Paul A. Rainbow. Johannine Theology: The Gospel, the Epistles and the Apocalypse. Downers Grove, IL: IVP Academic, 2014. Pp. 496. ISBN: 978-0-8308-4056-4. $40.00 [Hardback].
The theology of John is argued via the following chapters:
- Introduction: State of the Question and Critical Issues
- The Revelation of God (The Father)
- The World
- God’s Self-Revelation in Christ’s Person
- God’s Self-Revelation in Christ’s Work
- The Revelation of the Father in the Son by the Spirit-Paraclete
- The Believer and the True God: Coming to Christ
- The Believer and the True God: Abiding in Christ
- Disciples of Christ in Community
- The Community of Christ’s Disciples
Rainbow’s volume is reminiscent of two other works in Pauline scholarship: the theological focus of Thomas R. Schreiner in Paul Apostle of God’s Glory in Christ and the critical detail of James Dunn in The Theology of Paul the Apostle. Thus, Rainbow is providing for Johannine theology what the combined efforts of Schreiner and Dunn are to Pauline theology.
Rainbow offers the following insight on the nature of history and theology as it relates to the Gospel of John. He offers a historical and theological sensitive observation to a highly problematic problem in historical Jesus scholarship and a purely theological reading.
According to John, then, to know Jesus of Nazareth as he was is to encounter God’s supreme self-communication. To come to grips with the history is to be overwhelmed by the reality. John’s special material, which is most of it, parallels the Synoptic accounts in kind. His meditative way of conveying the words of Jesus magnifies, clarifies and intensifies the tendency of the Synoptic portrayal of Jesus with incrementing its substance. Far from falsifying history in the interest of theology, John has an eye for small incidentals, not previously captured by other Evangelists, that confirm the same picture of the God-man. (p.69
Although the text is thoroughly conversant with secondary literature—a look at the sustained attention given to the footnotes will attest to this great feat, I fear that it may not be as comprehensive in Johannine theology. First, the table of contents seem to reflect the theological categories of the Gospel of John. Second, a brief look at the scripture index reveals an overt focus on the Gospel of John. Moreover, the entries for 1 John outweigh the entries for the Apocalypse. Chapter 9 of the book, on the related themes of community, makes one reference to Rev 2–3 and the seven churches given in a single sentence. Moreover, no mention of Rev 14–19 is mentioned in the entire book.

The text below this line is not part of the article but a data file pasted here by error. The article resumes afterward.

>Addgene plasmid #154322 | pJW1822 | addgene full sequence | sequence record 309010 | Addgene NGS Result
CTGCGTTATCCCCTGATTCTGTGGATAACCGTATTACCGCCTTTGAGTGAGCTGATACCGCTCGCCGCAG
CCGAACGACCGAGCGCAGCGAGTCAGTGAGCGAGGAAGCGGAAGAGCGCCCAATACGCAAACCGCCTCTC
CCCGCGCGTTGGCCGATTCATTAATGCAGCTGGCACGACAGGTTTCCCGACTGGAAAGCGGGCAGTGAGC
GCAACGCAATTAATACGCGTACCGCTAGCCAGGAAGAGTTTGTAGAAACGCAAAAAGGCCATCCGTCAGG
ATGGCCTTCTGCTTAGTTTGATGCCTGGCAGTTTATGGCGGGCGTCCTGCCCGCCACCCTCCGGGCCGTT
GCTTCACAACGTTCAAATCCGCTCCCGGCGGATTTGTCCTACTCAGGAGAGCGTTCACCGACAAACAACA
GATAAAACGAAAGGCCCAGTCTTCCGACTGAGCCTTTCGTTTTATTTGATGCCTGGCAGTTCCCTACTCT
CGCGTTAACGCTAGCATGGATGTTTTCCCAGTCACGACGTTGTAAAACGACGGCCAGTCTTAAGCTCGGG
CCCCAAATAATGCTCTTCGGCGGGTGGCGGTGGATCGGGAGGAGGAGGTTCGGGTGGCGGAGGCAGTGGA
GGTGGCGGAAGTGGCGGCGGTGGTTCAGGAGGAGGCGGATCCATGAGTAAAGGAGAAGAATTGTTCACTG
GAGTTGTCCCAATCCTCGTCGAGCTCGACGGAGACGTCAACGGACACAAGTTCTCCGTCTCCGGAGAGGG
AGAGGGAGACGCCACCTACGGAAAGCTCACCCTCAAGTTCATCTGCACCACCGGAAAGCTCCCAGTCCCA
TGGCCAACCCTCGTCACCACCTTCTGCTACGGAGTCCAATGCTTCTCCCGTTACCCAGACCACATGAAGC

Albiet a lack of Revelation texts, Rainbow has given Johannine literature and students of New Testament theology a great service. This along with theological monographs on Revelation—such works from Richard Bauckham and Greg Beale—will surely be readily available on theological bookshelves when reading Johannine literature.
Other endorsements come from:
Michael F. Bird
Paul Rainbow attempts an ambitious task of plotting the theological coherence of the Johannine corpus. His study of the Gospel of John, letters of John and Apocalypse of John demonstrates time and again that they share a common theological fabric. Rainbow brings together what many have rent asunder, and he enables readers to appreciate the Johannine testimony to the revelation of God the Father in the life, death and resurrection of Jesus Christ. A well-researched and well-crafted book destined to help students and pastors wrestle with the whole breadth of John’s writings.”
Exegetically intricate, bibliographical exhaustive, theologically alert, historically judicious and hermeneutically traditional….Johannine Theology may well become an encyclopedia for Johannine studies for decades to come.
After a flurry of Johannine theologies appearing in the late 1970s through the mid-1990s, the fourth Gospel has been less well served in recent years. Here is the first book-length treatment of the major themes of all five of John’s writings, synthesized into one grand collection of data and discussions. Abreast of the full range of scholarship on each topic and subtopic treated, Rainbow’s work still reads as if he began with an inductive study of the texts themselves in the Gospel, the three epistles and the Apocalypse, so that his summary points clearly emerge out of the text of Scripture, analyzed in considerable detail. Warmly to be welcomed.